Jayme Frase, Houston Chronicle
9:43 pm, Tuesday, October 21, 2014

    Jennifer Tyrrell of Bridgeport, Ohio, who was ousted as a Cub Scout den mother because she is a lesbian, helps deliver petitions to the Boy Scouts of America headquarters Monday in Irving. Photo: Tony Gutierrez, STF

 


In a statement last week, the national organization said it might shift the policy choice to the local groups sponsoring individual troops and packs. Some expect the organization's National Executive Board to make an announcement Wednesday.

President Barack Obama said he supports ending the ban while Gov. Rick Perry said the policy should stay in place.

Scouts and their families delivered a petition Monday to the Scouts headquarters in Irving that urges ending the policy, saying it included 1.4 million signatures.

Faith groups, who sponsor nearly 70 percent of Scout units, are divided on their response.

The Church of Jesus Christ of Latter-day Saints, which sponsors more Scouts than any other religious denomination, has said it would wait until the policy actually changes to take a stance. The National Catholic Committee on Scouting has said the same. United Methodist leaders support the proposed local approach to the policy, which they say would allow troops to reflect their community and embrace the value of all individuals.

Financial pressures

The proposal comes as a surprise to some Scout supporters, who note that the organization affirmed the same policy last year and point to a 2000 Supreme Court ruling that upheld the group's right to maintain the policy.

Jonathan Saenz, president of the advocacy organization Texas Values, attributes the shift to financial pressures after several corporate donors, including the Intel Foundation and United Way, withdrew their funding.

"We don't think it's right for corporate America to try to shame them into betraying their principles," said Saenz, whose 6-year-old son participates in an Austin-area Cub Scout pack. "A private organization should not be picked on and bullied by people who don't share their values. If homosexuality advocates want homosexual Scouts they can start their own group."

The proposal to start a separate group for gay Scouts is offensive and echoes old arguments for racial segregation, said Desmond Bertrand, CEO of Houston's M.E.N. Incorporated that provides leadership training and support to young men regardless of sexual orientation.

"Boy Scouts has been an important part of our country, and making young men into men," Bertrand said. "I think that young gay men need that same type of leadership."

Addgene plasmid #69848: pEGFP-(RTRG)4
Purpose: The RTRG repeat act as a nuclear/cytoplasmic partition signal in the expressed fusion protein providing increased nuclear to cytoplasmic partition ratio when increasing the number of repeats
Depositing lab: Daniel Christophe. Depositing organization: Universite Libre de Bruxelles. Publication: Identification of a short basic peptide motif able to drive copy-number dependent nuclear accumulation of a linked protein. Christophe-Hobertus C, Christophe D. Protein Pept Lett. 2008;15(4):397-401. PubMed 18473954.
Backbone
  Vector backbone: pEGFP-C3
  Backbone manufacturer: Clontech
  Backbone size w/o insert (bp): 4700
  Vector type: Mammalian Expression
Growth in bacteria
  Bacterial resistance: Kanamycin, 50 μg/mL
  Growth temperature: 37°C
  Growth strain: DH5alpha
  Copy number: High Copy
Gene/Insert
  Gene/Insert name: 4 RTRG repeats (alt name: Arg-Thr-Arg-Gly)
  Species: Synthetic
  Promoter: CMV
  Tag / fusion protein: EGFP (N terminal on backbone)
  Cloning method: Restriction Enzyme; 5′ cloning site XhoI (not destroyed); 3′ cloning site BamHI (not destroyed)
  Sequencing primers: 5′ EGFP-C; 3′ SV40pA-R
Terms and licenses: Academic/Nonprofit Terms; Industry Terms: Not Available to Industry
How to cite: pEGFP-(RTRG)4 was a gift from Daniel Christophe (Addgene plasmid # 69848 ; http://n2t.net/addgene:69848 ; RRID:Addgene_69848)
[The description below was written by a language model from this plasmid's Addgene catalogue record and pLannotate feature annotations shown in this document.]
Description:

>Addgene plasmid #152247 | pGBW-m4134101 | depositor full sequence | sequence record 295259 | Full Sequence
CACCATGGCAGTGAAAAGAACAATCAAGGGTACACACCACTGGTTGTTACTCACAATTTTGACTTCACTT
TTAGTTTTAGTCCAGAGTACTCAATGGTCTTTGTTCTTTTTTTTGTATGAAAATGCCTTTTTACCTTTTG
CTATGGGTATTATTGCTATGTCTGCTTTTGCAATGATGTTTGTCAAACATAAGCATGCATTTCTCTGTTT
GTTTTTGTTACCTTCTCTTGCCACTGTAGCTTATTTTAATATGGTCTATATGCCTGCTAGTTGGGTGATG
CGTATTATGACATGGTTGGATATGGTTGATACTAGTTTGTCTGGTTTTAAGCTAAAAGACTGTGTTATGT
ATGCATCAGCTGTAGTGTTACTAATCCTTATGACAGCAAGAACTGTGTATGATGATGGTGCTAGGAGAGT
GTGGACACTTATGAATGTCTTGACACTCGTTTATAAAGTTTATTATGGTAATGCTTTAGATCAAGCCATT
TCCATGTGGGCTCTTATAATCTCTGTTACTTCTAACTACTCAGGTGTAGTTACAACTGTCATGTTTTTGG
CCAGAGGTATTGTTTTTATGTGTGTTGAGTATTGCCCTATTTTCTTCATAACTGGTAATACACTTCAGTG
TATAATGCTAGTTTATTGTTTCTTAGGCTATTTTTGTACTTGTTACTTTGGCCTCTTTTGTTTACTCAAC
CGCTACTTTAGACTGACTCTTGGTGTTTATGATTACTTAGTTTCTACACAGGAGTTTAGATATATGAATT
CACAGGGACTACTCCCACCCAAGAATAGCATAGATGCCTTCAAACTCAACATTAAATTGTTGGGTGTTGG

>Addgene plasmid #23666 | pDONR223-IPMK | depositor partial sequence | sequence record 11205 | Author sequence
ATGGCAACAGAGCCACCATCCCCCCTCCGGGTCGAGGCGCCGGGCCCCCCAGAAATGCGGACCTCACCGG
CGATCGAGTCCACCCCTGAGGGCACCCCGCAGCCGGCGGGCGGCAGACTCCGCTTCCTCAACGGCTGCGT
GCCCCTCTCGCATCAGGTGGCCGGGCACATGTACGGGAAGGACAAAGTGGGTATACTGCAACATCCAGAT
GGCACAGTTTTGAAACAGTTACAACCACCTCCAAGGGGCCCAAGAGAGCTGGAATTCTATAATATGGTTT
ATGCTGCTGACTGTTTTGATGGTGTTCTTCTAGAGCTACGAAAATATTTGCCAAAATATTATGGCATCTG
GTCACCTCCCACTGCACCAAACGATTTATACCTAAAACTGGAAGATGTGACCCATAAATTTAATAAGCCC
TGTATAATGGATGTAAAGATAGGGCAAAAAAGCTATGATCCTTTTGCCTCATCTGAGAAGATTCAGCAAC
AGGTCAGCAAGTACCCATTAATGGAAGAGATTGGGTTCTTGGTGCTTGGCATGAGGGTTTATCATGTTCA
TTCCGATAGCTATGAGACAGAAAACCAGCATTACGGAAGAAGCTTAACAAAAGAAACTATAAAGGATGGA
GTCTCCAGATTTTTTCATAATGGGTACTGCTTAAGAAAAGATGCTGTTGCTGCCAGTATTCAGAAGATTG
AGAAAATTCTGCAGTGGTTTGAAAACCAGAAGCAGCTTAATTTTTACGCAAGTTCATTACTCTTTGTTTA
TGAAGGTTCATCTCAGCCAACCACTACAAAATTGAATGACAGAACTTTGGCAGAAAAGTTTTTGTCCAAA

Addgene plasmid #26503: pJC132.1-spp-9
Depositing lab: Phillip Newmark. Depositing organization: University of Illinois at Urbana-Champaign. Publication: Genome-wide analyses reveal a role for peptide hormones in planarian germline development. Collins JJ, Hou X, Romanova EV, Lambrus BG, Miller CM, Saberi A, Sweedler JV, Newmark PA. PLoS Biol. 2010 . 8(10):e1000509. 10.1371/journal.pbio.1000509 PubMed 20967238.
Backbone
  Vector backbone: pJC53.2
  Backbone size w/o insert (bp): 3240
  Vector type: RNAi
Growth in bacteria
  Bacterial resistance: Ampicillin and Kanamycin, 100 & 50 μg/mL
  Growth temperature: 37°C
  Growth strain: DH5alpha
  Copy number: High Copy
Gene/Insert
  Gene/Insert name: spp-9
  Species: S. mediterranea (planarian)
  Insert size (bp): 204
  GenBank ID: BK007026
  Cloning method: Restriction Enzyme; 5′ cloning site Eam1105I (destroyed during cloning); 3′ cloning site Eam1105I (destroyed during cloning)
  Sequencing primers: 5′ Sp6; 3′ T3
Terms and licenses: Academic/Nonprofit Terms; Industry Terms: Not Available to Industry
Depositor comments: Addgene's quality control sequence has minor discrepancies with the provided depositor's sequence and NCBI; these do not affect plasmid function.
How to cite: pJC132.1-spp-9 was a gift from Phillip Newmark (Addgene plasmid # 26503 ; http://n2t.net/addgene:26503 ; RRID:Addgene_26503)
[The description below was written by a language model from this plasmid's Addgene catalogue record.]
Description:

Tony May, who grew up in Houston Scout programs and now leads them in Beaumont, said the Scouts policy about homosexuality helps maintain the moral quality of leaders.

"You're supposed to lead by example," May said. "That's not the example we want to set in our community."

Although he hopes the national organization maintains a strong moral stance, he would accept the proposal to leave the decision up to local leaders. As a volunteer organization, he said Scout groups have always reflected the values and vision of those who dedicate their time.

Saenz, of Texas Values, thinks passing the decision down to local leaders would still be a mistake, even if they continued to ban gay members.

"The organization will end up crumbling because of this," he said, adding that he wondered if national Scout leaders would next side with atheists who call for the organization to remove references to God from its moral charter.

"There's a lot of concern about whether we'd have to check our religion at the door next," Saenz said.

No change foreseen

Father John Price of Houston's Palmer Memorial Episcopal Church said that although he hasn't discussed it with the other Scout leaders based out of his parish, he expects member would see no change even if national policy shifted.

Price said he already expects members not to be sexually active in Scout settings and with the family of Scout members, regardless of orientation.

"We want someone to act with honesty and integrity in all their dealings, sexual and otherwise," Price said. "I don't care what their sexuality is as long as they're good Scouts, working on their projects, earning their badges and not causing problems."

Ruby McCoy, who volunteers for her 14-year-old son's Scout troop in Pasadena, said its leaders will not do anything differently if national policy changes.

"We will keep letting these Boy Scouts grow into young men without a sexual orientation label," McCoy said.

"We all agree to have one main goal and that is to mold these boys into productive leaders in our community."